I was disappointed not to be able to fit in a Short Program while at the Toronto International Film Festival. The festival allows us to see many movies at once – movies that will go on to big box office success, movies that I’ve dreamt about since reading the book, movies from other countries and cultures that I wouldn’t normally be exposed to – but it also allows us an introduction to new and emerging film makers, many of these through short films. So while I didn’t get to see this at TIFF itself, TIFF introduced a new concept this year where you could buy a ticket to stream the program online, and then watch a Q&A session afterward with some of the directors (they call it round-table but we all know that table’s a rectangle, bitch).
The moderator suggested that 500 of their new best friends would be watching this short cuts program via vimeo, which is true. To all of the film makers: hello! We are so happy to watch and support. To masturbation and carbs: salut! I am watching, not because I wasn’t at TIFF (I was and am and will be) but because this is an experiment in offering programming via streaming that I was excited to be part of. It’s giving people the chance to bring TIFF into their living rooms, should they so choose, and for those of us at TIFF to bring it into our hotel rooms (god, how I’ve spent many long lineups dreaming of just that) t round out our schedules.
The short film selection included:
Boxing – directed by Grayson Moore and Aidan Shipley (of Canada)
A woman returns to her beginner’s boxing class after a tragic accident leaves her a widow. An overeager sympathizer becomes the vessel of her misplaced grief. Extremely well acted and implying a larger story than the one we’re told, this film is immediately bracing and interesting.
“You have to whisper metaphor” – Grayson Moore, on keeping their vague title, Boxing
The Ballad of Immortal Joe – directed by Hector Herrera (of Canada)
This animated short tells the cowboy poetry of Robert W. Service with really beautiful, folksy, unique animation and a catchy score by The Sadies. Sean couldn’t help but declare this one his favourite. Only six minutes long, it still tells the rich story of a gun-slinger, his ill-fated love, and the curse of his immortality.
“Everything you do is a self-portrait” – Hector Herrera, on how much his film represents his body of work.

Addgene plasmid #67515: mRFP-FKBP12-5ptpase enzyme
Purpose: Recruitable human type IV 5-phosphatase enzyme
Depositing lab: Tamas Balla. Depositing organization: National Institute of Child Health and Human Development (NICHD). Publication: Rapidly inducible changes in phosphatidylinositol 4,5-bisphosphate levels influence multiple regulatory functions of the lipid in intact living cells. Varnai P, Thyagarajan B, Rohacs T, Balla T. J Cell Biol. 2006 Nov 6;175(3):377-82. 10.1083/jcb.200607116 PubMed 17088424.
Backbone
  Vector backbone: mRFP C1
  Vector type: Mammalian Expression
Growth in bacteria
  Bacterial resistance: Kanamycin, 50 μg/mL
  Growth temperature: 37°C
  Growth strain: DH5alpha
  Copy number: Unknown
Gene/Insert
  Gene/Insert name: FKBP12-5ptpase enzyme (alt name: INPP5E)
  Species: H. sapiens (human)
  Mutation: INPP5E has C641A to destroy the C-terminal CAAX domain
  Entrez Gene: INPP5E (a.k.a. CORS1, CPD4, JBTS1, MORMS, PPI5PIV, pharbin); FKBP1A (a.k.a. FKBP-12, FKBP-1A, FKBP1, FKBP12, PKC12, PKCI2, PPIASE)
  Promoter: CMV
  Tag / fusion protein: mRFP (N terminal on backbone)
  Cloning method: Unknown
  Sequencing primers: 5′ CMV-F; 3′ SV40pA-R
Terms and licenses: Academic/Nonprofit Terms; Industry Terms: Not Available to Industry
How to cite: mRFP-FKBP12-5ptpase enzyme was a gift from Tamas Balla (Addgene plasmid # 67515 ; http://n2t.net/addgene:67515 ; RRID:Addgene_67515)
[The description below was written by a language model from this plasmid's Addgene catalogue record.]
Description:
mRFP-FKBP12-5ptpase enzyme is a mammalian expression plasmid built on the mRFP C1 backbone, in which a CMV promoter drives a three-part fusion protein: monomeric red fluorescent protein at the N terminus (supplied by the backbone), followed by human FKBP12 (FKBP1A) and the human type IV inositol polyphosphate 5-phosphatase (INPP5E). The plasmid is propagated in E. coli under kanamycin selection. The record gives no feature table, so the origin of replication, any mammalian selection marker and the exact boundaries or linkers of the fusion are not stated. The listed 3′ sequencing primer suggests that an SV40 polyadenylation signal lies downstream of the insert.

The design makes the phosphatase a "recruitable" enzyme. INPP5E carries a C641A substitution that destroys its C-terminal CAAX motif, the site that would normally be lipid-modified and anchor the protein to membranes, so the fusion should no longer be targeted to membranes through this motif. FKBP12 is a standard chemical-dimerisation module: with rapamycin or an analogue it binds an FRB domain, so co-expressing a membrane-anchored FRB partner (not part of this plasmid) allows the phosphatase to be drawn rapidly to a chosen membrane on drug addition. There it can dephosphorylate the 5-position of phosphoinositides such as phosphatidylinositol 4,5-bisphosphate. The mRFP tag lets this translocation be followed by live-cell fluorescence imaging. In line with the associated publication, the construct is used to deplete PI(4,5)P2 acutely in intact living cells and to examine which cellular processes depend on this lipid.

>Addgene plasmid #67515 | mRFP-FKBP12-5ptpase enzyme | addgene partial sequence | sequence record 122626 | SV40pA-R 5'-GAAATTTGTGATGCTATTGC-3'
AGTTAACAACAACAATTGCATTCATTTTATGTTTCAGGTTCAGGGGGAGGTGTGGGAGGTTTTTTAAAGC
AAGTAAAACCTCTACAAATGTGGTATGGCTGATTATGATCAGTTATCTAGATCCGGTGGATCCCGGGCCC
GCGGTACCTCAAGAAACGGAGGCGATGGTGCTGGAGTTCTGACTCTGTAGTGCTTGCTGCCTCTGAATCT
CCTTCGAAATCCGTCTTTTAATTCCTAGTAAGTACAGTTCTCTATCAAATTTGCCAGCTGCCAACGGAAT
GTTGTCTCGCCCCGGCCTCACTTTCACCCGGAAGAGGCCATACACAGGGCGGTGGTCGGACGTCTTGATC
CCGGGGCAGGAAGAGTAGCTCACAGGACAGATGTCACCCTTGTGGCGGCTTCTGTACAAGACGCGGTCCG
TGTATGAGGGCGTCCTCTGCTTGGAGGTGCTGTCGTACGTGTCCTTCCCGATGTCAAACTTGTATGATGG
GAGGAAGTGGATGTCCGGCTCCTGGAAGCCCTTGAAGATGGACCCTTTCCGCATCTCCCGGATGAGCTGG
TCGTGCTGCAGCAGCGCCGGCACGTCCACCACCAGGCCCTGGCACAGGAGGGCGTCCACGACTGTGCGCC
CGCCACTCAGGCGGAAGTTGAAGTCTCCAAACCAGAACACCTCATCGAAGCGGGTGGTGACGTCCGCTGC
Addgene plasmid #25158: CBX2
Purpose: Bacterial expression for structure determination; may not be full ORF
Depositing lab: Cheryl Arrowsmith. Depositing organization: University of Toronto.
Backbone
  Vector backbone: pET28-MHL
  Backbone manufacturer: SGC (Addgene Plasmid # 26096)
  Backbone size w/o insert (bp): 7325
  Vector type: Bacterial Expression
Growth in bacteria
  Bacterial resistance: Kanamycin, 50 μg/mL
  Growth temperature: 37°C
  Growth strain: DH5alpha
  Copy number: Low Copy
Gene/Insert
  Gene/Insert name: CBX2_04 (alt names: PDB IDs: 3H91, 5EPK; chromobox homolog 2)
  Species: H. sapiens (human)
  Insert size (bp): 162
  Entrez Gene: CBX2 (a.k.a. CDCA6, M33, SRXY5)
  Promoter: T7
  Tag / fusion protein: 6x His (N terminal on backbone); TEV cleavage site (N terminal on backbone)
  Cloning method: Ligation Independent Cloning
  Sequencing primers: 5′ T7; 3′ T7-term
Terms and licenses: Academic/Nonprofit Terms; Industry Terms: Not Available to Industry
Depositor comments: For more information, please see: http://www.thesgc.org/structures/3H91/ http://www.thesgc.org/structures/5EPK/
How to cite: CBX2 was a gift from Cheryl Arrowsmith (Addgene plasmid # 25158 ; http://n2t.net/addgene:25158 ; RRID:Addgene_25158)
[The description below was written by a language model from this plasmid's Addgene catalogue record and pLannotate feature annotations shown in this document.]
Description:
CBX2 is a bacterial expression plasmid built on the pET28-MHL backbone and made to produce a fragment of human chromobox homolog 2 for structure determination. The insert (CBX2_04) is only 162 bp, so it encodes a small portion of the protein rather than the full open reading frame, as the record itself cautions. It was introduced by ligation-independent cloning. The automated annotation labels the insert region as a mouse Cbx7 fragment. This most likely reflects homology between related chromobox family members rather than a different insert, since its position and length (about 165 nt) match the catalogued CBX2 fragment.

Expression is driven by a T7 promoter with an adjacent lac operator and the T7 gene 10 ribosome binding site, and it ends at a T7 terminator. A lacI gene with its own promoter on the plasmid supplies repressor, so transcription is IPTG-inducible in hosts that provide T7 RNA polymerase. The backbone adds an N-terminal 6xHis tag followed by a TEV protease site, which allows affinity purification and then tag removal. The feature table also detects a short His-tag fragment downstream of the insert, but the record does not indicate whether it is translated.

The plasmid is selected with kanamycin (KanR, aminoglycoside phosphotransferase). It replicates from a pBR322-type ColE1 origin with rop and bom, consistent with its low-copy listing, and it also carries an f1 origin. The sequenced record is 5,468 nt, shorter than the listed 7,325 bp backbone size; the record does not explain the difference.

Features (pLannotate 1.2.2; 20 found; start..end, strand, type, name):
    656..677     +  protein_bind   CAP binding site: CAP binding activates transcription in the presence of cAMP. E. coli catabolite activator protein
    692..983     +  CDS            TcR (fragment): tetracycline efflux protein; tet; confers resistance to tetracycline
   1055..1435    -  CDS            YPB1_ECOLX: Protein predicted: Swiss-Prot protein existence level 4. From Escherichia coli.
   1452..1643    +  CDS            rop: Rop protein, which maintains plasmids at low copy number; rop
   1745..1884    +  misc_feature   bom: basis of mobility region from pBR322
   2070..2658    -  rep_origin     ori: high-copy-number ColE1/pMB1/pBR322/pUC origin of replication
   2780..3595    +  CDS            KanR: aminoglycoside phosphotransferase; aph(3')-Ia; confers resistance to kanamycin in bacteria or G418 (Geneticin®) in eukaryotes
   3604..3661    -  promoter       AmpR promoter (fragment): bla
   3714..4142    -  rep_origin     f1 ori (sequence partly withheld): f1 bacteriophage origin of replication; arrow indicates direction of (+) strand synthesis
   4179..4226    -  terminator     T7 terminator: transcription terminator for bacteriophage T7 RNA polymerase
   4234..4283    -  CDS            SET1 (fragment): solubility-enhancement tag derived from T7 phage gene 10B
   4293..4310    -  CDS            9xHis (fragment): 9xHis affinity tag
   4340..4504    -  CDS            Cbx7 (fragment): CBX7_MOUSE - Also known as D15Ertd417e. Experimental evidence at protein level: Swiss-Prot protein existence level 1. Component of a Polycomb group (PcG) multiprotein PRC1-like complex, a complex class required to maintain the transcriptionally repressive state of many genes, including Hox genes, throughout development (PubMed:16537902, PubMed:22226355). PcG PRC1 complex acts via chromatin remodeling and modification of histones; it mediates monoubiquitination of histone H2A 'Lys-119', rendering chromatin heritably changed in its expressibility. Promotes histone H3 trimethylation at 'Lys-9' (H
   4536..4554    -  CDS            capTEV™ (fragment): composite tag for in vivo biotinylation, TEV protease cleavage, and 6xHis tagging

Deszcz (Rain) – directed by Malina Maria Mackiewicz (of Australia)
A prisoner receives a visit from his mistress, who has told their son that he is already dead. If this isn’t actually true, it will be some day, any day, possibly tomorrow. A film school project with the parameters: 1 location, 2 actors, 3 minutes, Mackiewicz tells a fascinating story.
“You have to make your mistakes in a much more expensive and dangerous environment.” – Mackiewicz, on not going to film school
Kokom – directed by Kevin Papatie (of Canada)
A tribute to his grandmother, Papatie presents the story of the Anicinape people as a journey beginning and ending with resilience.
Dream The Other – directed by Abril Schmucler Iñiguez (of Mexico)
Diego dreams of another man’s life – his home, his family, every detail more interesting than his own humdrum life. The more he dreams, the more his own reality seems to transform and take on new meaning.
Bacon & God’s Wrath – directed by Sol Friedman (of Canada)
This is a mixed-media documentary that tells the story of 90 year old Razie Brownstone and how she’s about to eat bacon for the first time. Having kept kosher her whole life, often as a tribute to her parents and her beliefs, Razie discovered “The Google” 2 years ago, and its magic ability to guess the end of her sentences. Knowing that so many others had asked the very same questions that she’d struggled with, especially about faith, gave her a greater feeling of “connectedness” than she’d ever gotten at synagogue. The film is as experimental as Razie and you can tell by this long paragraph devoted to just 9 minutes of film that I found it entertaining and enlightening.
“Go out and meet other filmmakers…you learn a lot from engaging with othe pople.” – Sol Friedman’s advice to his younger self
El Adiós – directed by Clara Roquet (of Spain)
A servant is lying her elderly client to rest – gently dressing the body while also preparing food for the funeral and caring for the grieving mother and granddaughter. All of her duties complete, she finally dresses herself for the funeral – and what happens broke my heart.
The Call – directed by Zamo Mkhwanazi (of South Africa)
A taxi driver finds out that the prostitute he’s been seeing is pregnant with his child. What does that mean to him? Be with her? Change her ways? Abort? Courtney does it justice over at Cinema Axis.
That Dog – directed by Nick Thorburn (of USA)
I’m struggling to describe this one. Michael Cera and Tim Heidecker play these sleazy guys who house-sit for a buddy and wreak havoc in his apartment complex.
Thorburn on the joke of his title, That Dog: “A dog being either a literal canine or a kind of terrible person.”
I’m so glad I got to see these. A short film is a snap shot worth savoring. I hope you might discover these yourselves, and that you might recommend some of your own favourites.